Ad Astra
Volume 15, Number 3 June/July/August 2003

Launch Pad

Thank you, Ken
By Kirby Ikin

The NSS family lost one of its own on June 24, 2003, when Lt. Col. F. Kenneth Schwetje (USAF Ret.), NSS Board Member and General Counsel, passed away. Ken first became associated with NSS in the late 1980s, when he helped organize the Law & Space Symposium for the 1989 ISDC in Chicago, bringing in the Air & Space Law Section of the Federal Bar Association as a co-Sponsor and helping assemble a prestigious group of participants. Ken made himself available to us as an unofficial resource through the years before assuming his various official roles.

A native of New Jersey, Ken started his military career as an attorney in the United States Marine Corps and later transferred to the Air Force, where he had a distinguished military career specializing in air and space law. While in the Air Force, Ken earned a Masters of Laws in Space and Aviation Law from McGill University and became a world-known expert in space law issues. He held a series of challenging positions dealing with space law and policy as Chief of Air and Space Law, HQ USAF, at the Pentagon. Ken was responsible for developing and advocating the Air Force positions on many important space policy issues, such as SDI, space treaty interpretations, commercial uses of government launch facilities, and the use of the International Space Station. After the Air Staff, Ken was assigned to the Joint Chiefs of Staff, in the international negotiations and agreements division. Among a number of duties, he participated in the UN study on the military uses of space, evaluated ballistic missile defense programs for compliance with international treaties and domestic law, and was a delegate to the Standing Consultative Commission in Geneva.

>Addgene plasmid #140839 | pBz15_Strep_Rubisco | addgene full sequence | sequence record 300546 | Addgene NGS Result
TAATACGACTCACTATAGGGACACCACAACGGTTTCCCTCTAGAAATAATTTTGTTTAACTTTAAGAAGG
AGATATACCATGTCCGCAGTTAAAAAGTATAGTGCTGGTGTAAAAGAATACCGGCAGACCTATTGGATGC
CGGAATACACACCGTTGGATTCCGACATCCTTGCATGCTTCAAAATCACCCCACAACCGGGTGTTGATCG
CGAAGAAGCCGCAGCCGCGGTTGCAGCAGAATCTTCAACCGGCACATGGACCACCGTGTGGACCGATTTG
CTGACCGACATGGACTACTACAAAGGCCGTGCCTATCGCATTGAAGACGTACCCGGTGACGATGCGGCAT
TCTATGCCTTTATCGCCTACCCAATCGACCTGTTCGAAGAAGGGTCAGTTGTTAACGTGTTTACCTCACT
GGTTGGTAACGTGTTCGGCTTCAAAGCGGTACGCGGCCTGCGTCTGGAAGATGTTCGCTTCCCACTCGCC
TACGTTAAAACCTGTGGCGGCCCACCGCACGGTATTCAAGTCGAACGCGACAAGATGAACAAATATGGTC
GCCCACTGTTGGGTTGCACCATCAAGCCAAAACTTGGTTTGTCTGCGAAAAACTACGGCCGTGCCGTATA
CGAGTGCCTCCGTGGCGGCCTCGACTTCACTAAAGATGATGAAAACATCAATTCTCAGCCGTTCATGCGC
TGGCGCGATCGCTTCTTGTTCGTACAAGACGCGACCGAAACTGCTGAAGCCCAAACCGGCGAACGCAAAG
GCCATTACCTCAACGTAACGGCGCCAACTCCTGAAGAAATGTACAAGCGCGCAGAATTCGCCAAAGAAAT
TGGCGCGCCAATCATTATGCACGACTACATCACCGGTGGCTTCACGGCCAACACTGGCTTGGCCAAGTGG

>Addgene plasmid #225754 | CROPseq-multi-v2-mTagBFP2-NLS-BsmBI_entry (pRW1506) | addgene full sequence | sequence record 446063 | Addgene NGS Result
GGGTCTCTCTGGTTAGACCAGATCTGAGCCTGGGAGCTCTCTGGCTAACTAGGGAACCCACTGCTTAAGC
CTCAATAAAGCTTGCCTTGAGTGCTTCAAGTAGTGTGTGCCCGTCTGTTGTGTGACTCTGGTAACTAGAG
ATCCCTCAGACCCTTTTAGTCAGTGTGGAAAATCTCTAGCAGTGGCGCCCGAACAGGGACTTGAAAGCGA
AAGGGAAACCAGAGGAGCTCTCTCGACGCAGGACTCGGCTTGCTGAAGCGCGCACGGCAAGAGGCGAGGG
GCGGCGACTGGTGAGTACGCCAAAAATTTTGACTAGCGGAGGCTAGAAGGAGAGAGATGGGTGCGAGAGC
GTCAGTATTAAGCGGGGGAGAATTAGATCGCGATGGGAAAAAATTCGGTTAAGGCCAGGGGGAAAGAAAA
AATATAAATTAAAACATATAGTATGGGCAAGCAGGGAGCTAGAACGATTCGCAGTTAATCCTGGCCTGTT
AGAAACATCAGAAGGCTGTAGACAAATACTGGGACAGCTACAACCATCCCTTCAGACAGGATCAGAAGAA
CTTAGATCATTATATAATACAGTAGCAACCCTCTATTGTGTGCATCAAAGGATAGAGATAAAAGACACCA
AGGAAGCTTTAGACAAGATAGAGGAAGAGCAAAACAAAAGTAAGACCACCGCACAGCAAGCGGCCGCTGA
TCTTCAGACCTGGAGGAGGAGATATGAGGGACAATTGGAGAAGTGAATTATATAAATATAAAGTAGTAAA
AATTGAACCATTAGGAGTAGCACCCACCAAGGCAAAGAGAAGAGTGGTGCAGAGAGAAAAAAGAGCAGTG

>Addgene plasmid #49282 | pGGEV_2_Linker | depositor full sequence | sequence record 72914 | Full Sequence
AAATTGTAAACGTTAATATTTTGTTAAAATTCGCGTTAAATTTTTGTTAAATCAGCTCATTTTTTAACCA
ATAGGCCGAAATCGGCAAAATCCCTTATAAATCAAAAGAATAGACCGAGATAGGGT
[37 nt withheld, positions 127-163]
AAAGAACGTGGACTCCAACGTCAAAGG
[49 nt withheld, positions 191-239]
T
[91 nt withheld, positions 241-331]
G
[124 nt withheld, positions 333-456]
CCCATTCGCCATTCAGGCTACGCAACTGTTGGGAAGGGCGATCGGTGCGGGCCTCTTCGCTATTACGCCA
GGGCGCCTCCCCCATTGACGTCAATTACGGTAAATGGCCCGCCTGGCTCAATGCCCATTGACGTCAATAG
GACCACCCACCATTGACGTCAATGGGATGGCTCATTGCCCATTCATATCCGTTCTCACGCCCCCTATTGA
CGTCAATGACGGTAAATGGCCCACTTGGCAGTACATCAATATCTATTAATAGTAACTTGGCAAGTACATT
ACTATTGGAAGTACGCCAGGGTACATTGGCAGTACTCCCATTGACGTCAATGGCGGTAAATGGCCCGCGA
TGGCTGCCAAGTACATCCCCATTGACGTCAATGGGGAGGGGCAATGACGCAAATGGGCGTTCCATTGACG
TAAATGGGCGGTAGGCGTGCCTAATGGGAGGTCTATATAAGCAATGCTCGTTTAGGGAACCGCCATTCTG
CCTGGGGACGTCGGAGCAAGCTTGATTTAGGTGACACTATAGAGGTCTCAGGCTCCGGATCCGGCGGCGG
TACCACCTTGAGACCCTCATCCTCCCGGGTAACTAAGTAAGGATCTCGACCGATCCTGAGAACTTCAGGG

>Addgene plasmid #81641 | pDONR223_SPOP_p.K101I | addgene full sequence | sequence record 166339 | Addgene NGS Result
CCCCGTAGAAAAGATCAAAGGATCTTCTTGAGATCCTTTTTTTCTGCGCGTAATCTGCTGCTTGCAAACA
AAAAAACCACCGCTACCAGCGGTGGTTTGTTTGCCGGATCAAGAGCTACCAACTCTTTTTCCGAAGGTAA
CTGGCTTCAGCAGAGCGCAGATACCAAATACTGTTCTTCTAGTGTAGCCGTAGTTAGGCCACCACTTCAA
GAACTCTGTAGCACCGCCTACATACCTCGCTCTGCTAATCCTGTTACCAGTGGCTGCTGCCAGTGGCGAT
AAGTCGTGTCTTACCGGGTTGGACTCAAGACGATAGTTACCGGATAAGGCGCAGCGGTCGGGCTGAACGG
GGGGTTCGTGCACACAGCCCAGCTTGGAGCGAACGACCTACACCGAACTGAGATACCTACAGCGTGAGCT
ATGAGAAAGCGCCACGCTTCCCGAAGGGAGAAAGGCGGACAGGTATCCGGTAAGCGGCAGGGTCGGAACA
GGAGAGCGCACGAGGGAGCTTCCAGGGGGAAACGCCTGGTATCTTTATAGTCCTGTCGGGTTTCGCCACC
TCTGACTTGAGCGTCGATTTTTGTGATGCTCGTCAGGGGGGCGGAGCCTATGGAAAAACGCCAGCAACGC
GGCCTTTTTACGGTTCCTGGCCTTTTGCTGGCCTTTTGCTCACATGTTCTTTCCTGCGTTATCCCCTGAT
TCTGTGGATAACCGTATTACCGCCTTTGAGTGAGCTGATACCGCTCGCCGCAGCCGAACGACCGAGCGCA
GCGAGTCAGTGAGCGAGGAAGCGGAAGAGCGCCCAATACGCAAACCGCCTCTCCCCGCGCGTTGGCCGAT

After retiring from the USAF, Ken worked for defense contractors on classified space programs. For the past six years he was engaged in the private practice of law. Most recently he was with the firm of Pierson & Burnett L.L.P. and represented many of the major aerospace companies in both the United States and Europe. In addition to his roles with NSS, Ken also has served as the Committee Chairman for the Space Law Committees of the American Bar Association, the Federal Bar Association, and the president of the U.S. Section of the International Institute of Space Law. Ken was one of the founders of the International Moot Court Space Law Competition and regularly served as a judge at U.S. competitions, and also taught space law and policy at the Columbus School of Law (Catholic University) and the National Law Center (George Washington University).

His contributions to the field of space law will be long remembered, but, more importantly, we will miss our friend and colleague. Thank you, Ken.